A short publication that would have saved you a lot of time if you bothered to read it. However, reading an instruction manual before attempting to assemble/use the product with which it came is a sure sign of mental and physical weakness.
Manuals come free with purchases of self-assembly furniture, electronic products, children’s toys and many, many other products.
Some of these products are so simple to use, (eg. A padlock) that a 55 page, multi-lingual, fully referenced brochure doesn’t really seem necessary
When writing an instruction manual, follow these simple rules and you can’t fail;
1. Make the pages from stiff, shiny paper so that it’ll only stay open at the right page with the help of a rock, a toolbox and a dining room table positioned on each corner.
2. Make an extensive ‘Contents Page’ using the smallest font available and ensuring that you number the chapters, sections and sub-sections. Do this even if you only have 3 pages.
3. If applicable, include an illustration of the parts the buyer SHOULD have received and make sure this includes a picture of the manual itself.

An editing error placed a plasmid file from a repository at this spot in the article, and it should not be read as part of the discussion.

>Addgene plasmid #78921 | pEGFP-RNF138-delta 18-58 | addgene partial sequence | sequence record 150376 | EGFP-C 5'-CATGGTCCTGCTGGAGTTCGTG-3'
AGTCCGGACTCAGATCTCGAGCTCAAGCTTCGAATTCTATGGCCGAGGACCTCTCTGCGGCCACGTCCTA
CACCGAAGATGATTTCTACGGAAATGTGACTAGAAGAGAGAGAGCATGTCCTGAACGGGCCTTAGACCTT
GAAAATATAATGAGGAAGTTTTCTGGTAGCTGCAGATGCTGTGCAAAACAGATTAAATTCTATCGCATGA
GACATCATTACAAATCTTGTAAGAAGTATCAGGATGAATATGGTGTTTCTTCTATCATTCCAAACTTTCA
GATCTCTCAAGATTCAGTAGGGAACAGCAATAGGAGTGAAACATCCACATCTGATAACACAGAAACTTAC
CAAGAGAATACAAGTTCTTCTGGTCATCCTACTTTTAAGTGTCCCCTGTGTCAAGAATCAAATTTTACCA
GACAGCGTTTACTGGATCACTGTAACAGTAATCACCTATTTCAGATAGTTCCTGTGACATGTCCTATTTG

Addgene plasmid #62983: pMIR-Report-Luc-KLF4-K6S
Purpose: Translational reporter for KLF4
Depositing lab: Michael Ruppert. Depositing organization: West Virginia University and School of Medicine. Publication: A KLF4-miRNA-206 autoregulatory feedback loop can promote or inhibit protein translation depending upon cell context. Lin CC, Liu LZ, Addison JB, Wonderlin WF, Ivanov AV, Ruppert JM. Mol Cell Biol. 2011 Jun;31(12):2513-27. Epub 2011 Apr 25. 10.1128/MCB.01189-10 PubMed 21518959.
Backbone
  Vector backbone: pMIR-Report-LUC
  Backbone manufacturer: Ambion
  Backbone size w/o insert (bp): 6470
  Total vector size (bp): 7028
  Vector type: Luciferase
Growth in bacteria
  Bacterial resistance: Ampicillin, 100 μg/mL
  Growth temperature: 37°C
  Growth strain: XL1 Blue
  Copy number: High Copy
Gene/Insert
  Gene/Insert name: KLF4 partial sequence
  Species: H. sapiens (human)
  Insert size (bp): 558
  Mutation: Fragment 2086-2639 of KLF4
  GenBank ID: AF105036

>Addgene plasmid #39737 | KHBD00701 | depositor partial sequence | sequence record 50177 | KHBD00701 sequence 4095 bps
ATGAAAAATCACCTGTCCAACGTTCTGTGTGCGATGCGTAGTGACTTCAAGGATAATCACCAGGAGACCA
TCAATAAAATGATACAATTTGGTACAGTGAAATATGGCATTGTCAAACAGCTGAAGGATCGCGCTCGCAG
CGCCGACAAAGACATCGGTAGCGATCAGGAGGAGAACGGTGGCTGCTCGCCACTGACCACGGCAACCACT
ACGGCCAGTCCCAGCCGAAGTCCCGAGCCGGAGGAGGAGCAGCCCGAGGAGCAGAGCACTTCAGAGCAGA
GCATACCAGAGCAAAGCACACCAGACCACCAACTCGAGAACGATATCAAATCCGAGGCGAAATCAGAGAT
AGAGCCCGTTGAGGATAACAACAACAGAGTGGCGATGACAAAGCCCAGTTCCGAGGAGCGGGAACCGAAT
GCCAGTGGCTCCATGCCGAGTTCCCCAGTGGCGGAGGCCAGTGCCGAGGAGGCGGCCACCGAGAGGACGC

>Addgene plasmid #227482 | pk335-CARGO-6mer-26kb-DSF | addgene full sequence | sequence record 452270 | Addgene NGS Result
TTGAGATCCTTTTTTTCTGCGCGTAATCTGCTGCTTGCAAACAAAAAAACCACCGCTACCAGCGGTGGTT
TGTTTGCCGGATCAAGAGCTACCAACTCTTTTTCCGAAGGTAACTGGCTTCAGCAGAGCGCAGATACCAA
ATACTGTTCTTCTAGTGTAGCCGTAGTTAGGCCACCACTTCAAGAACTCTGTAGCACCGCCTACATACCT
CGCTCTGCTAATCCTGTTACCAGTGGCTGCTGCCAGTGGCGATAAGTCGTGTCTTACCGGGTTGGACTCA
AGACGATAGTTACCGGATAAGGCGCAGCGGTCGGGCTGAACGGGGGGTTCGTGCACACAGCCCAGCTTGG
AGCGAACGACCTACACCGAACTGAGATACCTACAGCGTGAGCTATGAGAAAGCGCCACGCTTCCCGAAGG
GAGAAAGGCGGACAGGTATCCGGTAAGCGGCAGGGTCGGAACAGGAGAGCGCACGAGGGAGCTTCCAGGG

4. When you reach the English chapter, don’t be tempted to waste money on a translator, as you can simply guess most English words and make up the rest as you go along.
5. Be sure to include diagrammatical information where appropriate – get a four year old child to help you with the drawings.
6. Make the manual's cover attractive to women so that they can sit on their comfy sofas and shout directions at their husband/boyfriend when they are doing perfectly well with superior male intuition (and brute force)
The instruction manual was written in total gibberish.
The instruction manual's glossary section was extremely useful.
Jack: Would you like to learn how your phone works in Arabic?
Jill: Oh Yes Please!
Jack: Here you are, it starts on page 205.